The 2019 National Girls Camp opened in Accra on Wednesday, August 21, with a call for an end to child marriage and other forms of abuse against girls.
The Project Manager of the Girls Advocacy Alliance (GAA) Project, Mrs Anna N. Nabere, said “child marriage is a violation of human rights and it must be addressed.”
Addressing the opening ceremony of the camp, Mrs Nabere said the purpose of the GAA was to reduce child marriage, sexual violence and abuse, commercial sexual exploitation of girls, as well as to create advocacy to ensure that many girls had access to technical and vocational education.
Organised under the auspices of the Girls Advocacy Alliance (GAA) Project, the programme is being implemented jointly by Plan International Ghana, Defence for Children International and the Ghana NGO Coalition on the Rights of the Child, with funding from the Dutch Ministry of Foreign Affairs.
The week-long event, aimed at empowering the participants by providing them with the opportunity to interact among themselves and to share ideas on empowerment and gender equality, brought together more than 100 participants from the Ashanti, Eastern, Greater Accra, Northern, Savannah, North East, Upper East and Upper West regions.
The programme is being organised on the theme: "Empowering girls to lead; the responsibility of all."
It was also attended by representatives from the Ghana Education Service (GES), ActionAid Ghana, the United Nations Children’s Fund (UNICEF), World Vision, Oxfam, the Gender Centre for Empowering Development (GenCED), traditional leaders and market queens.
The officials at the event in a group photo with the participating girls
In a speech read on her behalf, the Minister of Gender, Children and Social Protection (MOGCSP), Mrs Cynthia Morrison, called for increased efforts to enhance leadership opportunities for women in the country.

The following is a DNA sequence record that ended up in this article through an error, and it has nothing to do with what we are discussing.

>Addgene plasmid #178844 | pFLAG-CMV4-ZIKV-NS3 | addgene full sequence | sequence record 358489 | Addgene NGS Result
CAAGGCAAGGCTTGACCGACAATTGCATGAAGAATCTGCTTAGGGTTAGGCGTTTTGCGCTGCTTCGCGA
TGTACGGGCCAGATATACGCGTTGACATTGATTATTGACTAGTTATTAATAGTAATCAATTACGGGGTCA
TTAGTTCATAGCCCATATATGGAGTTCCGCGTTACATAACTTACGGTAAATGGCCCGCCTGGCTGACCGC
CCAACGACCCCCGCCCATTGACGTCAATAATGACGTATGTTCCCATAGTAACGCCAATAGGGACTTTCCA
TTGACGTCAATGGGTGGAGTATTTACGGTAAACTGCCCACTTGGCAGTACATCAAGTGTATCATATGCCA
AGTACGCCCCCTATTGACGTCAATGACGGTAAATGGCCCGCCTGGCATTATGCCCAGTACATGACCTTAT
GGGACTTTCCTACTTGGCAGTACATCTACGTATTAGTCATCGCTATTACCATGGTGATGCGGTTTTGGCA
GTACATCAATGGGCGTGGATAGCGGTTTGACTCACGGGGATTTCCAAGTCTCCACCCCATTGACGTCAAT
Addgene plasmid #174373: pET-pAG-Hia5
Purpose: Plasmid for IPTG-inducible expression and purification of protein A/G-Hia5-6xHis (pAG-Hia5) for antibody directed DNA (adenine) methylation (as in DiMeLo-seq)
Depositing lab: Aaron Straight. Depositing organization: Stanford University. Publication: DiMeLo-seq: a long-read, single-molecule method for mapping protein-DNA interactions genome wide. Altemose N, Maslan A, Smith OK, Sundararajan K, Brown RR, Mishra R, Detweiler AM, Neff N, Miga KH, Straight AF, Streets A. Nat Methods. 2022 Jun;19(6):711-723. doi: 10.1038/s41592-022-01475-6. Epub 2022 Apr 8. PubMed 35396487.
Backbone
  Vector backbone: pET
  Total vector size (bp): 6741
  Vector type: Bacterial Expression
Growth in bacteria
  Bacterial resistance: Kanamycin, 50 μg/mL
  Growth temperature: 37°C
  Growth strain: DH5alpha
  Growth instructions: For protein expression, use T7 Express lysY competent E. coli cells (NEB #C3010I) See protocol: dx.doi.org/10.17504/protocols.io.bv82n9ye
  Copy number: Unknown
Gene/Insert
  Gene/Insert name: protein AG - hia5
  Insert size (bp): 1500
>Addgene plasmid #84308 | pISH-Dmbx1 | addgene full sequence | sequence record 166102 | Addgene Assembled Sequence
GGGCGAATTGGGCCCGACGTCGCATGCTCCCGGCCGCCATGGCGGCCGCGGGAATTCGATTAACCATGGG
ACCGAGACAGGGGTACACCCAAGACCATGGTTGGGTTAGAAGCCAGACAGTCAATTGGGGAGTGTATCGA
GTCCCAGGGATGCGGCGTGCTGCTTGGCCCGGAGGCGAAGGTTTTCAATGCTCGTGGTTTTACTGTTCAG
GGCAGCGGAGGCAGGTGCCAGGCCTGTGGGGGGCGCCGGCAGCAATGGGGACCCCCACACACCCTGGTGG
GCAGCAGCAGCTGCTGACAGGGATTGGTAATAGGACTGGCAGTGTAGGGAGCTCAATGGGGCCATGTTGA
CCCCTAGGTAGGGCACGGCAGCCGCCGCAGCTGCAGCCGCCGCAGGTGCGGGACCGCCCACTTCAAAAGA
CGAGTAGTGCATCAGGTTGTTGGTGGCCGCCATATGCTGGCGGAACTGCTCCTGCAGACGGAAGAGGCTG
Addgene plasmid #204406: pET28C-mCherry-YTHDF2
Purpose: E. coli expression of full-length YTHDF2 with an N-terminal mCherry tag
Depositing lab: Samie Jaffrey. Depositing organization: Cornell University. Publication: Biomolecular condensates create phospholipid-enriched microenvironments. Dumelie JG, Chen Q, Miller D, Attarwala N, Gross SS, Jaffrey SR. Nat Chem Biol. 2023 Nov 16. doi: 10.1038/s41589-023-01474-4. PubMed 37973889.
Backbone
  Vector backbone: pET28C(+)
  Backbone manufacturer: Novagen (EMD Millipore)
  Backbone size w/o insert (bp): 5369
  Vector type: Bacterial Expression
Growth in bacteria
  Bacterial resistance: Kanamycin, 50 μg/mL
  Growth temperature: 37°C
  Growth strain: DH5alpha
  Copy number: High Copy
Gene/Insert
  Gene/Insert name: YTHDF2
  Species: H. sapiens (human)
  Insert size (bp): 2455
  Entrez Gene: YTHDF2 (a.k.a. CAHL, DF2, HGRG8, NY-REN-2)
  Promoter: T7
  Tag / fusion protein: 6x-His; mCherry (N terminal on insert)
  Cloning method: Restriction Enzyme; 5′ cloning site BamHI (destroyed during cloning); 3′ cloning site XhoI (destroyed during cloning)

According to her, although women were naturally good managers, a number of them were not considered in the decision-making process in most homes and at the various levels of decision making in the country.
She said women must be given equal rights to become leaders, saying “girls have equal rights as boys to lead.”
In a speech read on his behalf, the Country Director of Plan International Ghana, Mr Solomon Tesfamariam, said the purpose of the programme was to strive for the attaintment of a just world that advanced children’s rights and equality for boys and girls.
He said Plan International had been working towards that objective by engaging people, communities, as well as partnering organisations to make vital changes that tackled the root causes of violations against girls and their development.
He said in the last decade there had been an increase in women and girls issues globally, all geared towards empowering and creating an enabling environment for women and girls to survive.
According to Mr Tesfamariam, there were about 63 million girls worldwide who were not in school and that the number was about two to three times higher than that of boys who were not in school.
He added that girls turned to suffer more nutritional deficiencies than boys “because they are the last ones to eat.”
He noted that globally, about 12 million girls were forced into early marriages annually, with many of them dying during pregnancies and childbirth.
Mr Tesfamariam also said many girls around the world were trafficked annually, stressing that “adolescent girls suffer sexual violence and rape.”